June 29, 2023: The World Health Organization’s cancer research arm, the International Agency for Research on Cancer (IARC), is set to declare aspartame, a widely used artificial sweetener, as a possible cancer risk for humans. This decision, expected to be announced in July, comes after a safety review conducted by the IARC, which aims to determine whether a substance poses a potential hazard based on available evidence.
Aspartame is commonly found in various products, including Coca-Cola diet sodas, Mars’ Extra chewing gum, and certain Snapple drinks. The IARC’s classification of aspartame as “possibly carcinogenic to humans” means limited evidence suggests a link between aspartame and cancer. It falls below the more severe categories of “probably carcinogenic to humans” and “carcinogenic to humans.”
It’s important to note that the IARC’s assessment focuses on determining the potential hazard of a substance and does not consider the safe consumption levels for individuals. Recommendations regarding safe intake levels come from a separate expert committee on food additives called JECFA (Joint FAO/WHO Expert Committee on Food Additives) and are supported by national regulators.
While the IARC’s rulings have previously sparked concerns and led to lawsuits, they have also faced criticism for causing unnecessary alarm. Critics argue that the assessments can be confusing for the public. JECFA is also reviewing the use of aspartame this year and will announce its findings on the same day as the IARC’s decision.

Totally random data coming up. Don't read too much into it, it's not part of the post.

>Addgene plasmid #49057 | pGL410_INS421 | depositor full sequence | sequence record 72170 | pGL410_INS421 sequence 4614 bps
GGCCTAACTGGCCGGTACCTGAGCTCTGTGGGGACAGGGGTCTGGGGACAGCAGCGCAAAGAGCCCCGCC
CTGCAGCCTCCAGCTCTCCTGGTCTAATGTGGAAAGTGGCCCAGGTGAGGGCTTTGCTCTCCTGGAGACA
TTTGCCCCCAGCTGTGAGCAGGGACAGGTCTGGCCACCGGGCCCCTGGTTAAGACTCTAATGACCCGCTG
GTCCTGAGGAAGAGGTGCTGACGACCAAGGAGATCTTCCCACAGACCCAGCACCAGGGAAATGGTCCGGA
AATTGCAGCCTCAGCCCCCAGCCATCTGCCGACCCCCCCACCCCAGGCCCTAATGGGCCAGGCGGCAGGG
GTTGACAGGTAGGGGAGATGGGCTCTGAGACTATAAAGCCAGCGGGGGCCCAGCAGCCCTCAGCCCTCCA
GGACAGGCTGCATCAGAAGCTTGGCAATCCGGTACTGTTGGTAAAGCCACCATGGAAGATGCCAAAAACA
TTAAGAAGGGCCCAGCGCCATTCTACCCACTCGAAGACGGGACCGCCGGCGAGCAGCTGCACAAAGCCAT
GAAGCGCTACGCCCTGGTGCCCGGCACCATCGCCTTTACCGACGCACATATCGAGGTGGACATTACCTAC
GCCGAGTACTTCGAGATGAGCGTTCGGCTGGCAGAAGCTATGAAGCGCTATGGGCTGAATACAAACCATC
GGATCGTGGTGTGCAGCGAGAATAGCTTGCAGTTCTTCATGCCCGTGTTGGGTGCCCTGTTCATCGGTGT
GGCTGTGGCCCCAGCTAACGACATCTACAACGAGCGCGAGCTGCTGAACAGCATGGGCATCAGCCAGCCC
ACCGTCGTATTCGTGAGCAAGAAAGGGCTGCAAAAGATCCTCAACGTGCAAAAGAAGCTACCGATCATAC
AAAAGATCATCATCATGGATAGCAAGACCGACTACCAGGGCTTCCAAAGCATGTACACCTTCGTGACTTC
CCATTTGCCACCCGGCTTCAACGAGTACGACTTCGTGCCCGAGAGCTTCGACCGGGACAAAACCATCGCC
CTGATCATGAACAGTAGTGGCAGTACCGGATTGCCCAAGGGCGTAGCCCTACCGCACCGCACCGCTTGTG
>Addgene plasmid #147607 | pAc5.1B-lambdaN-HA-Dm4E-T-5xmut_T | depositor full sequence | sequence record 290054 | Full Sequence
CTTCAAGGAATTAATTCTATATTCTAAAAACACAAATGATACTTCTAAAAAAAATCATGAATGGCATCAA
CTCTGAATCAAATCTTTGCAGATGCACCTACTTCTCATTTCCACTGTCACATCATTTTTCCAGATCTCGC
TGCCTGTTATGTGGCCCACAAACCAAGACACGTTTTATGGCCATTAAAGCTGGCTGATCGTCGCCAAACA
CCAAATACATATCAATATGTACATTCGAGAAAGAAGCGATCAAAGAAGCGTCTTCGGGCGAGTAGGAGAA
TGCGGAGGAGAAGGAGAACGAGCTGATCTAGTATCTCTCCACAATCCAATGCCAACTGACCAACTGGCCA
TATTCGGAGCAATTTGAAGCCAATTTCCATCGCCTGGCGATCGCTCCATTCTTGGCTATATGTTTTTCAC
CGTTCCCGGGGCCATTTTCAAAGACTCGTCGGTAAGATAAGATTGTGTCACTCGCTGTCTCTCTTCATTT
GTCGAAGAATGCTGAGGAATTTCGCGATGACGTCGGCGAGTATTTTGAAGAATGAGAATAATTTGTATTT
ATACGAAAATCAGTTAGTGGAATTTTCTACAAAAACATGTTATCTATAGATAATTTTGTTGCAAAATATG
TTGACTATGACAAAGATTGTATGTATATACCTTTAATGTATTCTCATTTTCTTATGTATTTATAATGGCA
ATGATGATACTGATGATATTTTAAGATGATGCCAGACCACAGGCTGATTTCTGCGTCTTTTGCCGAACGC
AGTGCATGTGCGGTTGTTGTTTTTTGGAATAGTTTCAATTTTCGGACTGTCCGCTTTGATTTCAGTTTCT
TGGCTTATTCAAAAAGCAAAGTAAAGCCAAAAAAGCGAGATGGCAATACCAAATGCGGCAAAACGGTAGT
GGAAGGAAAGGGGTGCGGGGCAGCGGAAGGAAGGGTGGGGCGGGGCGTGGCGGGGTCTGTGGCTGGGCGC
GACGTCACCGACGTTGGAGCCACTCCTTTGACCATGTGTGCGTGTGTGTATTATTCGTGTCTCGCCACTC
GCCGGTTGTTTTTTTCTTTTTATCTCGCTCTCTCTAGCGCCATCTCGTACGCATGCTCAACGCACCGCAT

Since 1981, JECFA has maintained that aspartame is safe for consumption within accepted daily limits. For instance, an adult weighing 60 kg (132 pounds) would need to consume between 12 and 36 cans of diet soda daily, depending on the aspartame content, to pose a risk. National regulators in the United States and Europe have widely supported this view.
The IARC and JECFA committees’ findings are confidential until their release in July. Both assessments are complementary, with the IARC’s conclusion representing the initial step to understanding the potential carcinogenicity of aspartame. The additives committee focuses on conducting a risk assessment to determine the probability of specific harm, such as cancer, under certain conditions and levels of exposure.
However, there are concerns among industry and regulators that holding both assessments simultaneously could lead to confusion. U.S. and Japanese regulators have requested coordination between the two bodies to avoid misunderstandings or concerns among the public.
The upcoming classification of aspartame as a possible carcinogen is expected to encourage further research and assist agencies, consumers, and manufacturers form more definitive conclusions. Nevertheless, it is likely to ignite debates regarding the role of the IARC and the overall safety of sweeteners.
The WHO recently published guidelines advising against using non-sugar sweeteners for weight control, which sparked controversy within the food industry. The industry argues that these sweeteners can benefit individuals seeking to reduce their sugar intake.
It is important to await the complete IARC evaluation before drawing firm conclusions. Previous studies have raised questions about the potential impact of aspartame on cancer risk, but further research is needed to establish more conclusive evidence.